Hey, Jessica Naziri here and today I’m giving away free cupcakes. Okay, fine. That’s not what I’m here to do, but I do want to tell you that not all deals are sweet as they seem. And in honor of cybersecurity month, I’m partnering up with CompTIA to let you in on some sweet safety tips that you can use all year round.
There is no manual that comes with your phone, tablet or laptop that’ll teach you mobile security. But if you follow along with these three tips and tricks for mobile phone security, plus bonus takeaways at the end, you’ll be an IT expert in no time.
Before you even ask yourself, “Am I securely using my phone?” Well, make sure you password protect your device. Lock your phone when it’s not in use. Even if a malicious attacker cannot get into your phone, they can try to get the sensitive data stored inside, including contacts, places visited and emails.
Imagine how readily accessible all that info is to a person on the street who picks up your phone. Set the security setting to lock after two to three minutes. And if someone keeps trying to login with failed attempts, make sure it wipes the phone clean.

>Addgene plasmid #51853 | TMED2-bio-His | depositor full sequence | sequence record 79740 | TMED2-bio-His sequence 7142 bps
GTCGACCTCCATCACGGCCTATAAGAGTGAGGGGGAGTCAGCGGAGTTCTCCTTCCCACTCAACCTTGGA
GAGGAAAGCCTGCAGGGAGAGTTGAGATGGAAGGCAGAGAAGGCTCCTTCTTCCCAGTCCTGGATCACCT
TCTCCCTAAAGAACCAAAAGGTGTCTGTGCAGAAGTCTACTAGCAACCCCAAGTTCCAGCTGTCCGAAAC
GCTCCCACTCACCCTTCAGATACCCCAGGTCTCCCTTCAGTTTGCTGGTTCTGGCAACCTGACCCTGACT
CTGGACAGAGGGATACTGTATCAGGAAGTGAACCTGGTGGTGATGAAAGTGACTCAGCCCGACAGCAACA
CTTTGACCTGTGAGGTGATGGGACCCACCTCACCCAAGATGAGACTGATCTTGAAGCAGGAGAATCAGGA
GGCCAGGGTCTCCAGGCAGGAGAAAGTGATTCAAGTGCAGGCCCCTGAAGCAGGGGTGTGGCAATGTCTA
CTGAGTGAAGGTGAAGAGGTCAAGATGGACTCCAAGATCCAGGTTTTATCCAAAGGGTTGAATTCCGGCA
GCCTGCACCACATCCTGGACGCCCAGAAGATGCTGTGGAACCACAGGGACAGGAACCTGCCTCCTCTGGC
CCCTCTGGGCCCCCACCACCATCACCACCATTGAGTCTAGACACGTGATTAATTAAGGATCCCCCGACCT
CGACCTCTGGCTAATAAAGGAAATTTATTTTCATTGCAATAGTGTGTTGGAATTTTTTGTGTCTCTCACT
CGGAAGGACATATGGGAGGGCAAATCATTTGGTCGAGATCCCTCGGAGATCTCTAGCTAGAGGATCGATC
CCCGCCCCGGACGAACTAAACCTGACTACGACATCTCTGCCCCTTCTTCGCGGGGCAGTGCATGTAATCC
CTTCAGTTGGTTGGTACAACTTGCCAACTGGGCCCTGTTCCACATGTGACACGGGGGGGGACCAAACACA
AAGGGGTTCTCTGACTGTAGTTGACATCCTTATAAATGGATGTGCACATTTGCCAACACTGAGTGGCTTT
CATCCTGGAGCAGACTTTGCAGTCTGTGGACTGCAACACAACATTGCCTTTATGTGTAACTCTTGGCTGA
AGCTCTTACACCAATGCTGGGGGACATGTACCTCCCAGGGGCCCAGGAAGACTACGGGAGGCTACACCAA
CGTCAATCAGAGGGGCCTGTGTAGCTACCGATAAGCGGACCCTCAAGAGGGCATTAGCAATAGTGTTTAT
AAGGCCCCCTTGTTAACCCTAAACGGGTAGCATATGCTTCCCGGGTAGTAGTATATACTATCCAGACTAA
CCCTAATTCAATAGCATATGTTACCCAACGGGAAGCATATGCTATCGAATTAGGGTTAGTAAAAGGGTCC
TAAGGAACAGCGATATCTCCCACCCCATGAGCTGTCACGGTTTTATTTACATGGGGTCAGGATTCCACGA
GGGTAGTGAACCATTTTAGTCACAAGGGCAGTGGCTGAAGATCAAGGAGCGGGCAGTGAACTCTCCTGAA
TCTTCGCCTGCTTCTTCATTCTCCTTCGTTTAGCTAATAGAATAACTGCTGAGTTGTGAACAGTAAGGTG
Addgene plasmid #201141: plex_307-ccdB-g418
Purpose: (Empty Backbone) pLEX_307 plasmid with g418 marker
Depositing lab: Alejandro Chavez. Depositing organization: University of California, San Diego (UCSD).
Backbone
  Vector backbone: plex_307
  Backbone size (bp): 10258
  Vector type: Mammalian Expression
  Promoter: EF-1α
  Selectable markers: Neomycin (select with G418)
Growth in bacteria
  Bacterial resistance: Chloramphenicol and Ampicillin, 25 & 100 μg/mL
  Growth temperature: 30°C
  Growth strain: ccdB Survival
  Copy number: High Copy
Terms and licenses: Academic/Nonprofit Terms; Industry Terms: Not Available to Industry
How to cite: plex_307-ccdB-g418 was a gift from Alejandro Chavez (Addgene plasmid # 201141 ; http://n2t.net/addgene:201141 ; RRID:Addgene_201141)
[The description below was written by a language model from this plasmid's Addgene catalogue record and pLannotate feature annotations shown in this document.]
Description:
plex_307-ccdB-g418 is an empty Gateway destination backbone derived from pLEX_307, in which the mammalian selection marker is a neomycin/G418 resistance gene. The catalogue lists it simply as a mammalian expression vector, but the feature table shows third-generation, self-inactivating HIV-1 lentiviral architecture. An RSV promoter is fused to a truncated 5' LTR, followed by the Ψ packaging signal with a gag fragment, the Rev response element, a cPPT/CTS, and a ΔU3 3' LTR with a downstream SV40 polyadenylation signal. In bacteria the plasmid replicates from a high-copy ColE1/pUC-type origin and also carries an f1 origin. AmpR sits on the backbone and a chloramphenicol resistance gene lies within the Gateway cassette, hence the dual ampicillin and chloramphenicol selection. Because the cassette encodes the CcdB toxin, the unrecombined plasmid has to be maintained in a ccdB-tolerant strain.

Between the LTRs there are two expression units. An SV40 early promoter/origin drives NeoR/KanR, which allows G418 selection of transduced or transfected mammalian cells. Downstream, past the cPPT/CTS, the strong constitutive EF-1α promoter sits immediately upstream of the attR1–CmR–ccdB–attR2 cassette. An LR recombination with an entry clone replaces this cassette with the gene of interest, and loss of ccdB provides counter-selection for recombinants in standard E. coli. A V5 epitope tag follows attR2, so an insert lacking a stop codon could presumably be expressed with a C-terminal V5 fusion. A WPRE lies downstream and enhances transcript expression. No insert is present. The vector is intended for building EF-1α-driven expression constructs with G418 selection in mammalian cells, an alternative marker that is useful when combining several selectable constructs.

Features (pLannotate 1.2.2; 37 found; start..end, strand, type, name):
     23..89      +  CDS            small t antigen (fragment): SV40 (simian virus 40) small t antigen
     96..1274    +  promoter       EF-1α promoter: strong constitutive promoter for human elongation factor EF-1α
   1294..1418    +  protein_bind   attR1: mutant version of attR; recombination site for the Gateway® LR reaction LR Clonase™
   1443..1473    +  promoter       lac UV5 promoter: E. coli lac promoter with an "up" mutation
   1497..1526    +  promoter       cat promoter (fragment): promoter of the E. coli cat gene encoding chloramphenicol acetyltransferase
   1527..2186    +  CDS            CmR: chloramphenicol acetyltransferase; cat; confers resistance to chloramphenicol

Okay, on to Wi-Fi. Yes, Wi-Fi should be a human basic right, but always think twice before connecting to public Wi-Fi. And it’s not just consumers that criminals target; with the rise of smartphone and tablets in the workplace, hackers attempt to attack enterprises through vulnerability in mobile devices. Don’t use unencrypted Wi-Fi networks for connecting to company servers, and avoid doing online banking at Starbucks. We’ve even seen attackers that have fake wireless networks that trick you to join their free network.
Click with caution. Scammers feed on your curiosity by serving up links to things like free software, lavish vacations, free gift cards and other too good to be true deals, which leads me to fishing. Don’t take the bait. Identify fake email addresses. A legit email domain will match the URL for the organization’s website. Look at what comes after the at sign. Safe: @chase.com. Unsafe: at @chasebank.com. Ask yourself, “Does the URL make sense?” Use the same strategy to identify fake websites that you would to identify fake email addresses.
For example, safe: chase.com/creditcardoffer.
Okay, so what happens if you accidentally click a malicious link?
So, there you have it. Three helpful tips that you should always keep in mind. How many did you score? Leave a comment below and let us know how you’re practicing safety.